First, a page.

Tuesday, December 06, 2005

La Paz to Uyuni Bus Ride, Bolivia (2/15/04 - 2/16/04)

I'm trudging barefoot through freezing cold water up to my knees repeating to myself over and over "Why didn't I get back on the bus?"

It was midnight when I awoke wondering why we were no longer moving. I'm 4 rows back from the front of the bus, and all I can make out in my half-asleep haze are the brake lights of a bus in front of us. It appears that the bus is stopped, and I doze back off.

I wake up to a lot of yelling "Da le! Da le!" It's a half hour later and we haven't moved from the spot we were in when I dozed off. Once I come to, I learn that the bus in front of us got stuck in the silt as it was trying to cross a shallow river. Our bus was trying to help pull it out of the river. To no avail. An hour later and all of the stranded bus's passengers are on either side of the river bank trying to warm their feet in fires that they've started in the brush. We were supposed to stop for a pee break 2.5 hours ago, so a third of the bus (including most of my group) are in the brush relieving themselves and/or milling about when a third bus pulls up behind ours.

A few minutes later, and the people working the 3rd bus are in the water trying to see if their bus can slide by the one that's stuck in the river. I see the writing on the wall and head to our bus, but the bus driver has closed the door exclaiming that he needs to move our bus out of the way in order to let the 3rd bus pass.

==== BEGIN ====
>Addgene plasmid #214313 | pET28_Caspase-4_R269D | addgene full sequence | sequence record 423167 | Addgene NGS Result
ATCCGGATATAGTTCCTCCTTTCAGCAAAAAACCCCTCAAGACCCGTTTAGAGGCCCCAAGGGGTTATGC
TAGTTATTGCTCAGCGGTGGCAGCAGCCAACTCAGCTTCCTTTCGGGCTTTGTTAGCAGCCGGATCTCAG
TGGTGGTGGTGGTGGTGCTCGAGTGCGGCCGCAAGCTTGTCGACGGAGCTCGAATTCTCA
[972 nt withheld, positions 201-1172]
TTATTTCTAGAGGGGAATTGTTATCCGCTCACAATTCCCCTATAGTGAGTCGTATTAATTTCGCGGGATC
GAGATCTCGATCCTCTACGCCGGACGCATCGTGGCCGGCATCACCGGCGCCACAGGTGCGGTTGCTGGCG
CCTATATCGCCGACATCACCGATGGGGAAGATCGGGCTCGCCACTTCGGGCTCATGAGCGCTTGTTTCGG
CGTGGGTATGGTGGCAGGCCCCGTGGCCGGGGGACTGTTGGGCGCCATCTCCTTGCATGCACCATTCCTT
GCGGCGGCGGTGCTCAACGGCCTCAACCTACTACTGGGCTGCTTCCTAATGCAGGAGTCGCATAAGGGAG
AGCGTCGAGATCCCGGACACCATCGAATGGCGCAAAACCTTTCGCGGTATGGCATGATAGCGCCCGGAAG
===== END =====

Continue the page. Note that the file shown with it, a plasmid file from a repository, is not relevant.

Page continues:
You can probably guess what happens next. The third bus makes it through. We all rush to hop back on our bus when we here the engine revving, but the attendant still has the door close, exclaiming through the window "Our bus is super heavy, we won't make it through with everyone and the luggage on!" So I'm thinking to myself it would have been nice to have had a choice in the matter! But once I dry off my feet and get my shoes back on I'm a little calmer. I guess the truth of the matter is that we self selected by not getting back on the bus as soon as we did our business.

So we left La Paz on the Bolivian version of a broke down Greyhound bus (reclining seats, but no bathroom) at 5:00PM (we were told we'd board at 4:00PM, even though the sign in the window said 3:30PM), and it was supposed to be a 10 hour ride. Eighteen hours later - of butts in faces, people sleeping in aisles, women squatting behind knee high bushes to do their business, THE BUMPIEST ride ever (they really need to pave that “road”) and the THICK body odor of 60 people crammed into a bus with 50 seats - we finally arrived in Uyuni.

I'm still happy to be here! All said and done, it was still better than most of the “chicken busses” I took while traveling from Panama to Mexico 4 years ago. It's all part of the fun and excitement of traveling in a developing nation. I'll write again when we return from the Salt plains.